Taking a bite out of Phase II

Published 10:38 pm Friday, June 5, 2020


According to the new Phase II requirements, restaurants can operate at 50 percent capacity, allowing Suffolk eateries to adjust their services to fit the new laws.

At The Plaid Turnip on Friday, Maryanne Conrod enjoyed lunch with her children for the first time inside since mid-March.


At The Plaid Turnip, tables have been removed to follow the 50-percent limit. To reduce spreading the virus through contact, condiments are no longer on the tables. Menus are now single-use and are encouraged to be viewed digitally on personal phones. Silverware is wrapped in single-use paper napkins. Any condiments that are needed are brought to the table by request and wiped down thoroughly afterward.

“I do appreciate that the staff is still very cautious and taking the extra measures,” said Conrod.

Servers are taking precautions by wearing masks and gloves. The extra sanitation measures that were in place on Phase I will continue as well. Seating is still available outside for those who still like the fresh air.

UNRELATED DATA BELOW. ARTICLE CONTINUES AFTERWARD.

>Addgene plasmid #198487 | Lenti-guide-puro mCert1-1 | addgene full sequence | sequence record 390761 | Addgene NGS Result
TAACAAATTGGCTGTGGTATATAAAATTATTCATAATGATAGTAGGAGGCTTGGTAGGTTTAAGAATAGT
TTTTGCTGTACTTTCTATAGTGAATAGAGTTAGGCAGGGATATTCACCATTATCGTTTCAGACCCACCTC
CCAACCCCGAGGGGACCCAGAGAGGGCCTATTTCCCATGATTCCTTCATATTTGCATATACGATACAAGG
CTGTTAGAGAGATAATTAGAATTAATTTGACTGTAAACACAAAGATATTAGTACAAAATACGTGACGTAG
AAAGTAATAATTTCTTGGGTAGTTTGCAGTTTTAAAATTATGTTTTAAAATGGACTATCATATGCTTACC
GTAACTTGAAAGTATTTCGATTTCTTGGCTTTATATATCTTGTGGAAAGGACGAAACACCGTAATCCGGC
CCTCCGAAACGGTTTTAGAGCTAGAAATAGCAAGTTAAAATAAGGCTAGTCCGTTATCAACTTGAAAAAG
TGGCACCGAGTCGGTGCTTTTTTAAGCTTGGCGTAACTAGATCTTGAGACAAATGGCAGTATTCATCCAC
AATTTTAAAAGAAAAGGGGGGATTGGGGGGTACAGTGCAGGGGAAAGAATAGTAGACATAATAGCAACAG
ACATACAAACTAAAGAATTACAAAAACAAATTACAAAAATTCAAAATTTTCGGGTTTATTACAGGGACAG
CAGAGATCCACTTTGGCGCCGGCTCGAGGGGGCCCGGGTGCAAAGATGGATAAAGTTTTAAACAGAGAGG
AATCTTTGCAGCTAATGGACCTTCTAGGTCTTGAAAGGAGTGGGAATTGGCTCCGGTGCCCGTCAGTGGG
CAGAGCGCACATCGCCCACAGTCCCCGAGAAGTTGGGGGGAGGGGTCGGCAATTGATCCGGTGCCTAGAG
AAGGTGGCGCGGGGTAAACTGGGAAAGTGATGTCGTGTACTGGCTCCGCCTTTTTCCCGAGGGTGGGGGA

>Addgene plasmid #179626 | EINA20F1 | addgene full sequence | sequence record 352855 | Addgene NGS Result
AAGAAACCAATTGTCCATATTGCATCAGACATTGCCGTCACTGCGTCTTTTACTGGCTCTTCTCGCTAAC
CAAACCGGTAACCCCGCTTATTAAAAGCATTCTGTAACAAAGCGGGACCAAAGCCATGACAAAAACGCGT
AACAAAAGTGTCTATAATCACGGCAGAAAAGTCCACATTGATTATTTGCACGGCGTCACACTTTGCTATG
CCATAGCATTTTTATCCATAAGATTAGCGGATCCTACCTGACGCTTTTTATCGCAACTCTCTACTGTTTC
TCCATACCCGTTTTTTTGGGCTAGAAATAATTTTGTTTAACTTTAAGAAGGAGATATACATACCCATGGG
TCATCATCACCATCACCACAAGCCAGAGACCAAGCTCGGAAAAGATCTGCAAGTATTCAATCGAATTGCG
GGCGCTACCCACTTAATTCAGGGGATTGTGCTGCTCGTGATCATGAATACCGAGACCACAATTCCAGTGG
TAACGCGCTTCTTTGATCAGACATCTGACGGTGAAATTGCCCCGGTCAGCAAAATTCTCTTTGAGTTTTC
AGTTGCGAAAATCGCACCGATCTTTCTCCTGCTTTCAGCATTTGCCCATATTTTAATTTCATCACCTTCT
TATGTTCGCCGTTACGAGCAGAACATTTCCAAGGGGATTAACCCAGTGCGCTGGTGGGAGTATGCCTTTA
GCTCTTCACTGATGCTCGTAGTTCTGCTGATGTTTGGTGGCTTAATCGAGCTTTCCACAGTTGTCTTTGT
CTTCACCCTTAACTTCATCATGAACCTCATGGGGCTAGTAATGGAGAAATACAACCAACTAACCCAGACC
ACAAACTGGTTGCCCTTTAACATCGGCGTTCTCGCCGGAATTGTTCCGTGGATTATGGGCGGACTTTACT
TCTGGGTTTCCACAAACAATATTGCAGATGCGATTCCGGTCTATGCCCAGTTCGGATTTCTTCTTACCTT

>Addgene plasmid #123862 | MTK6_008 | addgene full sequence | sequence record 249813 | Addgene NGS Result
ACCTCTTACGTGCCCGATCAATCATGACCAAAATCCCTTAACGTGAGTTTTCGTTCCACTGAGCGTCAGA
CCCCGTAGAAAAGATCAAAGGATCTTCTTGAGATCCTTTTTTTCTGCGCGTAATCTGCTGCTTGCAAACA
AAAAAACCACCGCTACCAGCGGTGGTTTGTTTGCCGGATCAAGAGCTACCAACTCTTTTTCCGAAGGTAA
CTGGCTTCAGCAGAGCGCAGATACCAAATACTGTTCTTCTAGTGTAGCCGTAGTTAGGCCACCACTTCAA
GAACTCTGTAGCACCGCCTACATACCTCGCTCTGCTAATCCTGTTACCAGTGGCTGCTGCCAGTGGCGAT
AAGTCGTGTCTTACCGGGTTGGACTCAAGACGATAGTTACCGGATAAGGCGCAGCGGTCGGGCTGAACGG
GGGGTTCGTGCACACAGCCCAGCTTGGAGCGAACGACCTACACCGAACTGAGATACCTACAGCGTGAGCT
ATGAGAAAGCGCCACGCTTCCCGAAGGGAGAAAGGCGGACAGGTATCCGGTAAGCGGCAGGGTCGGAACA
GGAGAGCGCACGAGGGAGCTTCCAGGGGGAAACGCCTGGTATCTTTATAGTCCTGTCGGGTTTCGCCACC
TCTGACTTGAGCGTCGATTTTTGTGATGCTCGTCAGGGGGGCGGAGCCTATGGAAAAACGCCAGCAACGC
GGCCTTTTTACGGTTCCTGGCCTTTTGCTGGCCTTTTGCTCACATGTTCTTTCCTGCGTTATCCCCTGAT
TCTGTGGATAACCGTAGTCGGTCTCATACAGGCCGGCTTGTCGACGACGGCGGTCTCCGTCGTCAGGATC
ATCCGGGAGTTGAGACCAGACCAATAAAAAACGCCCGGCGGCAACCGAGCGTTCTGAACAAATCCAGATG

The Plaid Turnip is still at the Suffolk Center for Cultural Arts Center on West Finney Avenue.

Ryan’s Steak and Cakes is also ready for customers to dine-in. During Phase I, Ryan’s only provided takeout. Now, more options are available. With already-limited seating, the restaurant is making adjustments to fit its needs.

“We are just trying to take our time and doing the best we can to adjust to these new regulations,” said Ryan Byrd, owner of Ryan’s Steaks and Cakes.

Ryan’s is keeping up its sanitation practices that were already in place in the previous phase as well. With a new phase comes a new learning curve for everyone.

“We just want to do what is best for our customers,” Byrd said.